Co-authored by Richard Alfred and Rebecca Bromet

On December 9, 2010, the Department of Labor filed an amicus brief  in the longstanding case of Henry v. Quicken Loans, Inc., Case No. 2:04-cv-40346-SJM-MJH (E.D. Mich.), which addressed, among other things, whether Administrative Interpretation (“AI”) 2010-1 applies retroactively. 

Since May 2004, the parties in Henry have been litigating the exempt status of Quicken’s mortgage loan officers (“MLOs”).  This case highlights the issues faced by parties and courts in the prevalent MLO exempt status litigation, especially in dealing with the changing winds at the DOL. 

On September 8, 2006, the DOL issued Opinion Letter FLSA 2006-31, which concluded that under the revised 2004 FLSA regulations, MLOs qualified for the administrative exemption.  Subsequently, the Henry Court granted summary judgment to Defendant Quicken, ruling Quicken was entitled to assert the “good faith defense” under 29 U.S.C. § 259 because of its reliance on FLSA 2006-31.  This ruling meant that even if Quicken misclassified its MLOs, it faced no liability for that misclassification for the period on or after September 8, 2006. 

Then, on March 24, 2010, the DOL reversed its opinion on the exempt status of MLOs in AI 2010-1 and withdrew Opinion Letter 2006-31.  In response to AI 2010-1, the Henry Court asked the parties to submit briefs discussing what impact, if any, the AI had on the case.  In September 2010, the Court asked the DOL to intervene and file an amicus brief.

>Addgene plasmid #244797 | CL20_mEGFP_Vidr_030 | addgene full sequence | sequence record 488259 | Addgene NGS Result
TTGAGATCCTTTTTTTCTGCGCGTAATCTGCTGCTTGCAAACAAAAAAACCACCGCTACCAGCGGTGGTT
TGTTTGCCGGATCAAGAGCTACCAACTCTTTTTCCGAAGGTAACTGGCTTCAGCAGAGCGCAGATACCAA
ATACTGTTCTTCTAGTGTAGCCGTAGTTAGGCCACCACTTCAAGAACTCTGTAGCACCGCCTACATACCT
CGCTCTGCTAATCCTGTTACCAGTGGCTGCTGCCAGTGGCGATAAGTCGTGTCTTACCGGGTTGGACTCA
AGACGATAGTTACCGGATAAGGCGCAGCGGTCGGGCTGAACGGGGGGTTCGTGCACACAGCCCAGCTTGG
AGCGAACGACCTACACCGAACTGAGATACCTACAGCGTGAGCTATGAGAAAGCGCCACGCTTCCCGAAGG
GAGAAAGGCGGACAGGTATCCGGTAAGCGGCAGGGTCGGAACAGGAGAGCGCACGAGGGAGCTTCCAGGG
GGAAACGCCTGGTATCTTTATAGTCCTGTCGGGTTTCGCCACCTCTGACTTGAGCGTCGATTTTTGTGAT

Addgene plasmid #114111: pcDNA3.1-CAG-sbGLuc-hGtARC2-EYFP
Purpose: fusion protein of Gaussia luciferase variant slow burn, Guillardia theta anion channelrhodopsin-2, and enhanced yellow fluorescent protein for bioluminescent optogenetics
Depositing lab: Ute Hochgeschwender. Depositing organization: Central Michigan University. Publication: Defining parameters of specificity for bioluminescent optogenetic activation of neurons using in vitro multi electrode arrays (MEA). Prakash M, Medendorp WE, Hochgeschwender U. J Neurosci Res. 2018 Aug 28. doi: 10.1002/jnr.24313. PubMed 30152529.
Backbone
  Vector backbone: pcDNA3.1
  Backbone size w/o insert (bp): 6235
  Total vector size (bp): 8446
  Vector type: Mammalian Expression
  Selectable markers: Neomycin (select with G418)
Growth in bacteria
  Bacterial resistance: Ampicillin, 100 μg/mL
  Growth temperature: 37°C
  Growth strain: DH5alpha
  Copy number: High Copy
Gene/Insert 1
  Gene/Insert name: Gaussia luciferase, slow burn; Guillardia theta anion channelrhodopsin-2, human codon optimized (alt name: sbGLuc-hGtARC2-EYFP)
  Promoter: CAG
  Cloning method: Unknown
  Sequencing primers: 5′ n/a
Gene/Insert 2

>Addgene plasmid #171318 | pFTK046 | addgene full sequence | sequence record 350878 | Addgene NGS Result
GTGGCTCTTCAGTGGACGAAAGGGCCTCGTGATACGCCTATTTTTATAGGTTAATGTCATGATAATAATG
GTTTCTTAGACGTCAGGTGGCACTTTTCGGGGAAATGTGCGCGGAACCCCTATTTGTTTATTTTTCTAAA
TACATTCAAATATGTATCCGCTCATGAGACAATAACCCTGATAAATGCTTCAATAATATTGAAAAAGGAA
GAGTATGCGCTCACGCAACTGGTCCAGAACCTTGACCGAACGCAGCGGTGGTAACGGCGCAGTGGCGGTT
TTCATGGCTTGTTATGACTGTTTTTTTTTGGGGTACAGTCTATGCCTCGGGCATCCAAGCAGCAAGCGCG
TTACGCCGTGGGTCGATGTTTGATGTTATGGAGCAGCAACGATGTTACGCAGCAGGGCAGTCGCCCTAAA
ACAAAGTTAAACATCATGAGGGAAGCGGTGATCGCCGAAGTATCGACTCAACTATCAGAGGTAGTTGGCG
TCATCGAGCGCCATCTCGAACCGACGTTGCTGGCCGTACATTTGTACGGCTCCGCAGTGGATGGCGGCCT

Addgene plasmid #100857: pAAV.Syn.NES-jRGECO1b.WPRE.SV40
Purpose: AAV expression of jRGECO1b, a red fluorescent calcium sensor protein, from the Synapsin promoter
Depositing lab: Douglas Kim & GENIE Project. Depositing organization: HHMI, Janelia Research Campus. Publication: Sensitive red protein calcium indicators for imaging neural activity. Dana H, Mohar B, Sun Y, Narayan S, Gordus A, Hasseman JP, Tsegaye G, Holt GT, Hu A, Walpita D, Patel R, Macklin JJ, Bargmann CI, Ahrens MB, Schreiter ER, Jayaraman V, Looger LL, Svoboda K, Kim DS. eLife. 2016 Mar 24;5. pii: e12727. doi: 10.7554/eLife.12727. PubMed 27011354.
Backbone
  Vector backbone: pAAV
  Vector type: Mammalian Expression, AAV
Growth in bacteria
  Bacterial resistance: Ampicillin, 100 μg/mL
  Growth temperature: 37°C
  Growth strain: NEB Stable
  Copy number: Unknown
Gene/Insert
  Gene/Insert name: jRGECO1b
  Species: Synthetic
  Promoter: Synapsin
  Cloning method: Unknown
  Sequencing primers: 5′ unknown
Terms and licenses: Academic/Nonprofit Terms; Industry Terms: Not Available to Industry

In its brief and at oral argument, the DOL explained its position that AI 2010-1 applied only prospectively and that FLSA 2006-31 controlled during the period between September 8, 2006 and March 23, 2010.  Because AI 2010-1 “unambiguously represents a substantive change in the [DOL’s] interpretation of its administrative exemption regulations,” according to the DOL amicus brief, it applies only prospectively. 

At oral argument, the Court explained to the DOL that it had already granted summary judgment to the Defendant on the issue of its good faith reliance on FLSA 2006-31.  The DOL recognized that an employer might have misclassified its MLOs under the interpretation of the administrative exemption explained in AI 2010-1, but nonetheless escape liability for the period before it issued AI 2010-1 by establishing it relied in good faith on withdrawn Opinion Letter FLSA 2006-31. 

After the DOL amicus brief and oral argument, on December 30, 2010, the Plaintiffs moved for reconsideration of the Court’s previous rulings on summary judgment on several issues, including the issue of Quicken’s good faith reliance on Henry v. Quicken Loans, Inc.  The Defendants brief is due on January 18, 2011, and the Plaintiff’s reply is due on January 25, 2011.  The case is on Judge Stephen K. Murphy, III’s, trial calendar for February 2011.